NEW YORK -- Investigators believe two mysterious men -- one of whom may have had a gun -- could hold the key to learning why police unleashed a 50-bullet barrage that killed a groom leaving his bachelor party at a strip club hours before his wedding.
One man was last seen dressed in black, standing in front of a sport utility vehicle with silver rims and exchanging glares and insults with the groom, Sean Bell. Another man was last seen wearing a beige jacket and running away from Bell's car as five officers fired.
Law enforcement officials provided partial descriptions Wednesday of the two missing witnesses and details about their possible roles based on accounts from undercover officers and at least one civilian.
The shooting has ignited outrage in New York, and civil rights activists Jesse Jackson and Al Sharpton visited the scene of the shooting Wednesday to console the victims' relatives.
Union officials have suggested that the fourth man could have fled with a gun -- a scenario investigators haven't ruled out.
According to an undercover officer, the other witness -- the man in black -- argued with Bell and his companions as they exited a Queen strip club where Bell was having a bachelor party. The officer was part of a vice team investigating complaints about prostitution and drug dealing at the club.
The man, while in front of a black SUV parked outside the club, reached into his pocket as if he had a weapon as Bell challenged him to a fight and one of Bell's companions, Joseph Guzman, said, "Yo, get my gun. Get my gun," according to the officials, citing the undercover detective's account. The officials spoke to The Associated Press on condition of anonymity because the investigation has not been completed.
The officials said the exchange prompted a second undercover detective to follow Bell and three other men as they walked away toward their car, apparently suspecting the men meant to arm themselves and attack the man in black.
The first undercover officer said he lost sight of the group -- including the fourth man he described as wearing a beige jacket -- as they rounded a corner with the second undercover trailing them on foot. Moments later, the second undercover started shooting at the car when Bell, while trying to drive away, bumped him and smashed into an unmarked police van.
Through his lawyer, the detective has insisted that he clearly identified himself as a police officer as he tried to stop them. He also claims he spotted Guzman, then sitting in the passenger seat, make a sudden move for his waistband before he and four other officers fired.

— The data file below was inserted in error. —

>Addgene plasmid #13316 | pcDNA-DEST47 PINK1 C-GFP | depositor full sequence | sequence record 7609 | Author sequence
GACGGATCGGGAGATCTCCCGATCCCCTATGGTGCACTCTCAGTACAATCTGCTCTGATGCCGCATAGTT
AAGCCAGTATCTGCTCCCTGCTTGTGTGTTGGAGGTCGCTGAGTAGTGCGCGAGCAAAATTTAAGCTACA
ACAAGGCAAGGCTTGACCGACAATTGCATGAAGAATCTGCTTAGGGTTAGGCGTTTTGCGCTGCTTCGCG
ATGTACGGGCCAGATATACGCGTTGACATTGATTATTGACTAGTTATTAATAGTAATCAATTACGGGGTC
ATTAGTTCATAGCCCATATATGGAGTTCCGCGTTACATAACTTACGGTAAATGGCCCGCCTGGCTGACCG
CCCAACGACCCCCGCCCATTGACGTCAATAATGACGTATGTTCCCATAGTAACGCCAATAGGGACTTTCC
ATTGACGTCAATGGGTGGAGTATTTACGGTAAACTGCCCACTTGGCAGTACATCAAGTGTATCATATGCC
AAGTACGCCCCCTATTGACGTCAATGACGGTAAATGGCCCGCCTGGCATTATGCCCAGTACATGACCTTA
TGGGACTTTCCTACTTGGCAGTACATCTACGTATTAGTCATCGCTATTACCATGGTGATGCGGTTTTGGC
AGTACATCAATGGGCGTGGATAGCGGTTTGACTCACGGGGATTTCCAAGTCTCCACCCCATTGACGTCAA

The third victim, Trent Benefield, told police in a brief interview at the hospital that there was never a fourth person. He also claimed Bell became spooked and tried to take off because he didn't know the undercover was a police officer.
But the shooting detective insists that the group he followed numbered four, and that at some point he saw the fourth man run away from the car and disappear into the night.
"There was a fourth person involved -- no doubt," his attorney, Philip Karasyk, said Wednesday.
Another witness seems to back the account: She has told police she looked out the window of her nearby home after hearing gunfire and spotted someone running away from the direction of the shooting scene. She too described a man wearing a beige jacket, the officials said.
On Tuesday, a team of officers searched for fresh evidence near the shooting scene underneath an airport monorail, based on a tip that a man had ditched a weapon there, the law enforcement officials said.
Meanwhile, a law enforcement official close to the case said prosecutors are waiting to examine 911 calls, police radio communications and ballistic reports, which could determine the origin of the deadly shots. Despite a clamor for answers about what happened, the official said it is a complex investigation that requires thoroughness.
All five officers were placed on paid administrative leave while the Queens District Attorney's officer pursues possible criminal charges.
Guzman, 31, shot at least 11 times, and Benefield, 23, hit three times, have remained hospitalized.
The community outrage over the shooting was evident Wednesday in signs taped up on a brick wall of an auto body shop near the shuttered strip club. "Death to Police Brutality and Murder," said one hand-printed sign. "Off the Pigs Who Shoot Our Kids," said another.
A flower wreath on an easel showed a photo of the 23-year-old Bell, his fiance and one of their young daughters, with the words: "Love Yourself, Stop the Violence."
Associated Press Writer Pat Milton contributed to this report.